Is It Safe To Eat Meat That's Been Left Out Overnight?

Have you ever woken up to find your carne asada tacos or spaghetti Bolognese leftovers have been forgotten, left on the counter? It's a disappointing discovery. Especially if you cringe at the thought of wasting food or are now left without lunch. But before you take a whiff to make a critical judgment call, read on to find out if eating meat left out overnight is a safe choice.

According to the USDA, the United States has one of the safest food supplies in the entire world. However, foodborne illnesses or poisoning are still common and need to be taken seriously, as they usually manifest themselves in the form of nausea, diarrhea, and vomiting. Food poisoning may even lead to death. Each year, approximately 128,000 hospitalizations and 3,000 deaths occur due to foodborne conditions. 

One of the easiest ways to keep yourself safe from contaminated food is to be aware of expiration dates and store your leftovers properly. This is especially true when it comes to meat leftovers. Cooking meat to the right minimum temperature and storing it in the refrigerator within a few hours of being cooked help prevent foodborne illnesses (via USDA).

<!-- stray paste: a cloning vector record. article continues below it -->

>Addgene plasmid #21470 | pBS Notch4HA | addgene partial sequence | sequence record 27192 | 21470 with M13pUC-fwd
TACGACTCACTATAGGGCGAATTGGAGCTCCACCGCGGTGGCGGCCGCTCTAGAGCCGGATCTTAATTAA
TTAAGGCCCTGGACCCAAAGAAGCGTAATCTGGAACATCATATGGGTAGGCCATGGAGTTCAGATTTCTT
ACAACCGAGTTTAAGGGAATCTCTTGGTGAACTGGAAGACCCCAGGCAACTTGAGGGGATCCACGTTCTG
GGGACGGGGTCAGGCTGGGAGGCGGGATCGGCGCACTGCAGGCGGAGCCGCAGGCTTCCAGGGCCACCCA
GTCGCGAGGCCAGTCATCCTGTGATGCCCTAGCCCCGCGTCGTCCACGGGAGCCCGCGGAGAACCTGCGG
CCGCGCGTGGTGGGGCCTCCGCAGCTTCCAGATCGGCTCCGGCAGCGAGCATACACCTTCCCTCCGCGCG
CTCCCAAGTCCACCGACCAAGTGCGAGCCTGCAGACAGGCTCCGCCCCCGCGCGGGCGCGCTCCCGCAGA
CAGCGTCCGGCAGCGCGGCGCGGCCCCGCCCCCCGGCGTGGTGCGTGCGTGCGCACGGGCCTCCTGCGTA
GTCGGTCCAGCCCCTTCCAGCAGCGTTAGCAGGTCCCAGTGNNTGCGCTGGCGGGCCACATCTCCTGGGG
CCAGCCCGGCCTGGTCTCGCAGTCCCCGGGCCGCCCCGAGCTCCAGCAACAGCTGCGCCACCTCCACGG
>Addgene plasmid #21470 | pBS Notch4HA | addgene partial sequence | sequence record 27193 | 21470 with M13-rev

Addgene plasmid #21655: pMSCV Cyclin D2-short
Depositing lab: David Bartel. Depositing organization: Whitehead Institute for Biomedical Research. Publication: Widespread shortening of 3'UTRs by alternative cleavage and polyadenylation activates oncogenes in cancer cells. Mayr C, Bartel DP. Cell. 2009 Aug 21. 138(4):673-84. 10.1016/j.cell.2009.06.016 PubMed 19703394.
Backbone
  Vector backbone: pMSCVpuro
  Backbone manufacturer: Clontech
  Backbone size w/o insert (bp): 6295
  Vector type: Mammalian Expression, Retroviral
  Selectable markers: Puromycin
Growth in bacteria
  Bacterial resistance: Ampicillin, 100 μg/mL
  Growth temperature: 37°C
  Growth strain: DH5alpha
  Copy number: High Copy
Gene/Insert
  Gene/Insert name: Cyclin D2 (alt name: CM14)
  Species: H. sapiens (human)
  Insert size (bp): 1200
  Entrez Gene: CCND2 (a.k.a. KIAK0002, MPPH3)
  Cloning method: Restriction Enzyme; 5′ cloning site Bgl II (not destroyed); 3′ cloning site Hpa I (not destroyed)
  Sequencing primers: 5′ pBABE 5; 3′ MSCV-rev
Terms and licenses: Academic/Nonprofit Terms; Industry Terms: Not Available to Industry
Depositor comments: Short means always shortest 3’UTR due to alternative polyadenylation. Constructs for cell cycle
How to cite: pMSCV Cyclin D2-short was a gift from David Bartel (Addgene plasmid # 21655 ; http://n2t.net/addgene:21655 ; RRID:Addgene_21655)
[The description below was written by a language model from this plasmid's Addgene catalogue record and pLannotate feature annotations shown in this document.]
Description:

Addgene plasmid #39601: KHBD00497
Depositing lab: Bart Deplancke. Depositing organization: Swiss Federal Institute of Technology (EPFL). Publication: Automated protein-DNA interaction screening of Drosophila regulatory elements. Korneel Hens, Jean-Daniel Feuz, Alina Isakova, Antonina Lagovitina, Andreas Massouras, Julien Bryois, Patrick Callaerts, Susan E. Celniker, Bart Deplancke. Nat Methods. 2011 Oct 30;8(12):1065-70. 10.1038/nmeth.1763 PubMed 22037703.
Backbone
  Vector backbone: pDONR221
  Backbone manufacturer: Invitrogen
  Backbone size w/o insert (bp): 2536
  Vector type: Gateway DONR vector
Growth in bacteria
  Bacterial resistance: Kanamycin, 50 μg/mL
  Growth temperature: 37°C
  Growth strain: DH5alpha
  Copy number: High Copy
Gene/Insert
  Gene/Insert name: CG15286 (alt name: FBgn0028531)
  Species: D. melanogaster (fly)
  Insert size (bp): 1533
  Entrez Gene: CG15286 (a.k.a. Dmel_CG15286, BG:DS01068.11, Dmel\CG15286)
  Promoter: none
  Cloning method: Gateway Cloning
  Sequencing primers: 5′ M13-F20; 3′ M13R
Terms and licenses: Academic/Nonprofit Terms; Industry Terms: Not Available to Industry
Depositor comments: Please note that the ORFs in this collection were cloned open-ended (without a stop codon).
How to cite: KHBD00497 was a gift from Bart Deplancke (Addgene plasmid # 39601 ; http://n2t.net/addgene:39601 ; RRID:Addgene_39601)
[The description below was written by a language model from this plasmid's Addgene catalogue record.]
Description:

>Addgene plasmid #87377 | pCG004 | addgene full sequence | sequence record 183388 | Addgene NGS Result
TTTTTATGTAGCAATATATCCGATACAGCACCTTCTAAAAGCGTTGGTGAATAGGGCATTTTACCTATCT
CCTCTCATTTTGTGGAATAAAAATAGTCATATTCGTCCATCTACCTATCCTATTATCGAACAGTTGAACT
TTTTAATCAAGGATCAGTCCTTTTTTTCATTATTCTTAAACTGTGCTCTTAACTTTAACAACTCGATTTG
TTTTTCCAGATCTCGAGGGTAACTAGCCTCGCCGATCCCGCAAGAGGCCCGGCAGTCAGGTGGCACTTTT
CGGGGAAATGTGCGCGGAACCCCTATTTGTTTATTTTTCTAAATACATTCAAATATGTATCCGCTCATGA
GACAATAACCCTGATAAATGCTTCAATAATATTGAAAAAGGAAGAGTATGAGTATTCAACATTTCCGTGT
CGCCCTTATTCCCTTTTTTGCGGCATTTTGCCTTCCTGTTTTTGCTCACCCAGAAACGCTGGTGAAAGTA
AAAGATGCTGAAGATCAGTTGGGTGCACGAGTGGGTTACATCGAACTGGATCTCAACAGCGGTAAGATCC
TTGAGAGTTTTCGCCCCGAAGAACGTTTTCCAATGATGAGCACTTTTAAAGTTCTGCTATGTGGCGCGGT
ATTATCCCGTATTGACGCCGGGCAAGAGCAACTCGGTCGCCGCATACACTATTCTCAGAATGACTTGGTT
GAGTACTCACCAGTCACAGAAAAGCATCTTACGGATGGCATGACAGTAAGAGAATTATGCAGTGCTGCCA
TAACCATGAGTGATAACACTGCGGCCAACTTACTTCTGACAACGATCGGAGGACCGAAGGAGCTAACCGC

Reheating leftovers won't make them safe

We get that leftovers can easily be forgotten about in the car or left out on the counter overnight. If this happens, don't use your nose to make the judgment call. According to the USDA, even if meat still smells and looks fresh, it could still be spoiled. In fact, any meat that has been left out at room temperature for longer than two hours in the danger zone –- temperatures between 40 F and 140 F –- is considered dangerous and should be discarded, as bacteria can grow quickly within that temperature frame.

If you think reheating your leftovers will zap away the harmful bacteria that has grown on your forgotten meat, then step away from the microwave. According to the University of Nebraska-Lincoln, harmful bacteria like staphylococcus aureus are likely to develop a heat-resistant toxin that reheating can't destroy.

While your leftover carne asada tacos or spaghetti Bolognese would have made a delicious lunch, if they didn't make it to the fridge, we urge you to not take the chance and contract a foodborne illness. The reheated extras just aren't worth it.